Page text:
Presentation Title

The Relationship Between Mobile Phone Addiction and Extroversion, Introversion and Social Anxiety

Location

Guzman Lecture Hall

Start Date

4-19-2018 3:00 PM

End Date

4-19-2018 4:00 PM

Department

Psychology

Student Type

Undergraduate

Faculty Mentor

Matthew Davis, Ph.D.

Presentation Format

Poster Presentation

Abstract/Description

There has been a steady increase in the amount of time people spend on their phones, due to the many features they offer and the ability they provide to keep people connected. This increase has been so drastic that there is now a debate as to whether or not Mobile Phone Addiction will be included in a future version of the DSM. Although mobile phones have numerous positive uses, there is a growing amount of research that shows that they have a multitude of negative health and social effects. Such as decreased sleep quality, back pain, trouble concentrating, and lower self-esteem. The present study focuses on the prevalence of mobile phone addiction among college students, and the relationship between this addiction and social anxiety, extraversion and introversion. The participants consisted of approximately 50 students attending a northern California university. Data were collected from participants via an anonymous, online survey that consisted of three different measures. The first measure was Karadag’s Mobile Phone Usage Addiction Scale, which assesses people’s attachment to their phone. Participants also completed McCroskey’s Introversion Scale, and the Liebowitz Social Anxiety Scale. Data are still being collected, but participants’ scores on these measures will be correlated to determine the nature of the relationships among these variables. It is expected that there will be a positive relationship between high scores on mobile phone addiction and levels of social anxiety, and that mobile phone addiction will have a stronger, positive relationship with extraversion than with introversion. These hypotheses are based on past research conducted primarily in non-western countries, such as China and Japan; therefore, it will be interesting to see whether similar correlations are also present in western countries.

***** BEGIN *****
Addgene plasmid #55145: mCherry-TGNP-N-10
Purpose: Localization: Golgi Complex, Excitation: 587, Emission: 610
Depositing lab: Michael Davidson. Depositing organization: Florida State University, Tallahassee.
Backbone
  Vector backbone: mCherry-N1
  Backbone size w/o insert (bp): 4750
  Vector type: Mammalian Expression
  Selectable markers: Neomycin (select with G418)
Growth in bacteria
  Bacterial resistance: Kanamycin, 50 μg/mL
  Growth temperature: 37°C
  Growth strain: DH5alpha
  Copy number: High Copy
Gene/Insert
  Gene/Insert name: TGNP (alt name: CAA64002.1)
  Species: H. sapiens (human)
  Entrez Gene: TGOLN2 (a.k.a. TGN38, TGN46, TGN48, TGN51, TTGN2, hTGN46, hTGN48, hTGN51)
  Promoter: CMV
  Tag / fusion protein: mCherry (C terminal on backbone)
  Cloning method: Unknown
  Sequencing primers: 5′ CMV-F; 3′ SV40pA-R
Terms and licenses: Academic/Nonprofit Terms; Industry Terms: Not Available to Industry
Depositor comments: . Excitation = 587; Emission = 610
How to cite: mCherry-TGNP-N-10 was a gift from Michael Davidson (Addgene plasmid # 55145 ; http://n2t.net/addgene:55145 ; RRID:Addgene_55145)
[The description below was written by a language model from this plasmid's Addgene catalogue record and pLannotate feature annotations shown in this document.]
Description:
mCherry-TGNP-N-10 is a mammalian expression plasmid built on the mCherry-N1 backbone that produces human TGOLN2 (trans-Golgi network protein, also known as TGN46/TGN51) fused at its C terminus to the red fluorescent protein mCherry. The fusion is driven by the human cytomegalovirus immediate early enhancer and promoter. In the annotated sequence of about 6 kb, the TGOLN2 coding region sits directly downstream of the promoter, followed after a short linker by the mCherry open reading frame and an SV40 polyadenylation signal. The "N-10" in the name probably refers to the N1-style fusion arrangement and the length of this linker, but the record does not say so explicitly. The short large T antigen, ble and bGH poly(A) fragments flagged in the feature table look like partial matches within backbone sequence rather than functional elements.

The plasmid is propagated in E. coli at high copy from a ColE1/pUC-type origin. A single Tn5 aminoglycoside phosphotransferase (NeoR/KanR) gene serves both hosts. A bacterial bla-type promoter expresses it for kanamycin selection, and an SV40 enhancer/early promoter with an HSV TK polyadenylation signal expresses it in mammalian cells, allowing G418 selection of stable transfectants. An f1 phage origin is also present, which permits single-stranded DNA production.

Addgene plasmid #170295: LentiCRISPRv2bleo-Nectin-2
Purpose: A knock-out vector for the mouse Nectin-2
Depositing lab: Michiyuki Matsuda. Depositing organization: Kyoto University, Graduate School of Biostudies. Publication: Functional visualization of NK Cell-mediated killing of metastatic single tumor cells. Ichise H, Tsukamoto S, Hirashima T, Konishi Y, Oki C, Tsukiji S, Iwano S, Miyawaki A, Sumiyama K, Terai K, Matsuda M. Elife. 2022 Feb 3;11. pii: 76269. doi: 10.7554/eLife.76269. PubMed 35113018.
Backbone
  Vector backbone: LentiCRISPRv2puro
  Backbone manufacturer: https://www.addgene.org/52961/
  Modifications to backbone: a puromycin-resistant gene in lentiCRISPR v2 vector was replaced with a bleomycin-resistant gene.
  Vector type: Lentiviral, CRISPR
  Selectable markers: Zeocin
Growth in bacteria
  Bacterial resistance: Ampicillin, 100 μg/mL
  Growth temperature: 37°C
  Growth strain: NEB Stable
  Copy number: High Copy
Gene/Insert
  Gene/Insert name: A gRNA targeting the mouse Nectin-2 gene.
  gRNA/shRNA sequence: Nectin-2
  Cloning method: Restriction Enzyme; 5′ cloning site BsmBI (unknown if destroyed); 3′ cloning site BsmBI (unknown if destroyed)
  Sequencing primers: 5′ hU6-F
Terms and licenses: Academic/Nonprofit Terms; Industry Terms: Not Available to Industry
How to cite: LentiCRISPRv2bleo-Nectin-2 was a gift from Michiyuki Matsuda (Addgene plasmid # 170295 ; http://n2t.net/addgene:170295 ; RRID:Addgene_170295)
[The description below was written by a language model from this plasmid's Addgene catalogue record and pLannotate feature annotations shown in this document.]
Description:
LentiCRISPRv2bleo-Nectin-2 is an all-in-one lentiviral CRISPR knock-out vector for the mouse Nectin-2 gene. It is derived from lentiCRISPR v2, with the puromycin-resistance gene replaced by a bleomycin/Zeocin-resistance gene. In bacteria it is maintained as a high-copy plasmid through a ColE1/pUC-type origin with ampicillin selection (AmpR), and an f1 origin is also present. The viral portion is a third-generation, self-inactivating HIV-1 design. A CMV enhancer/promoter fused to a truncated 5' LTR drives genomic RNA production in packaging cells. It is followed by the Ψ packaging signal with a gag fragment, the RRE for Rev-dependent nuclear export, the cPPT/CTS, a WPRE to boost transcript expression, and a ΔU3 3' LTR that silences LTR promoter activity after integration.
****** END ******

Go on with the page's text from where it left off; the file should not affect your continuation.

The Relationship Between Mobile Phone Addiction and Extroversion, Introversion and Social Anxiety

Guzman Lecture Hall

There has been a steady increase in the amount of time people spend on their phones, due to the many features they offer and the ability they provide to keep people connected. This increase has been so drastic that there is now a debate as to whether or not Mobile Phone Addiction will be included in a future version of the DSM. Although mobile phones have numerous positive uses, there is a growing amount of research that shows that they have a multitude of negative health and social effects. Such as decreased sleep quality, back pain, trouble concentrating, and lower self-esteem. The present study focuses on the prevalence of mobile phone addiction among college students, and the relationship between this addiction and social anxiety, extraversion and introversion. The participants consisted of approximately 50 students attending a northern California university. Data were collected from participants via an anonymous, online survey that consisted of three different measures. The first measure was Karadag’s Mobile Phone Usage Addiction Scale, which assesses people’s attachment to their phone. Participants also completed McCroskey’s Introversion Scale, and the Liebowitz Social Anxiety Scale. Data are still being collected, but participants’ scores on these measures will be correlated to determine the nature of the relationships among these variables. It is expected that there will be a positive relationship between high scores on mobile phone addiction and levels of social anxiety, and that mobile phone addiction will have a stronger, positive relationship with extraversion than with introversion. These hypotheses are based on past research conducted primarily in non-western countries, such as China and Japan; therefore, it will be interesting to see whether similar correlations are also present in western countries.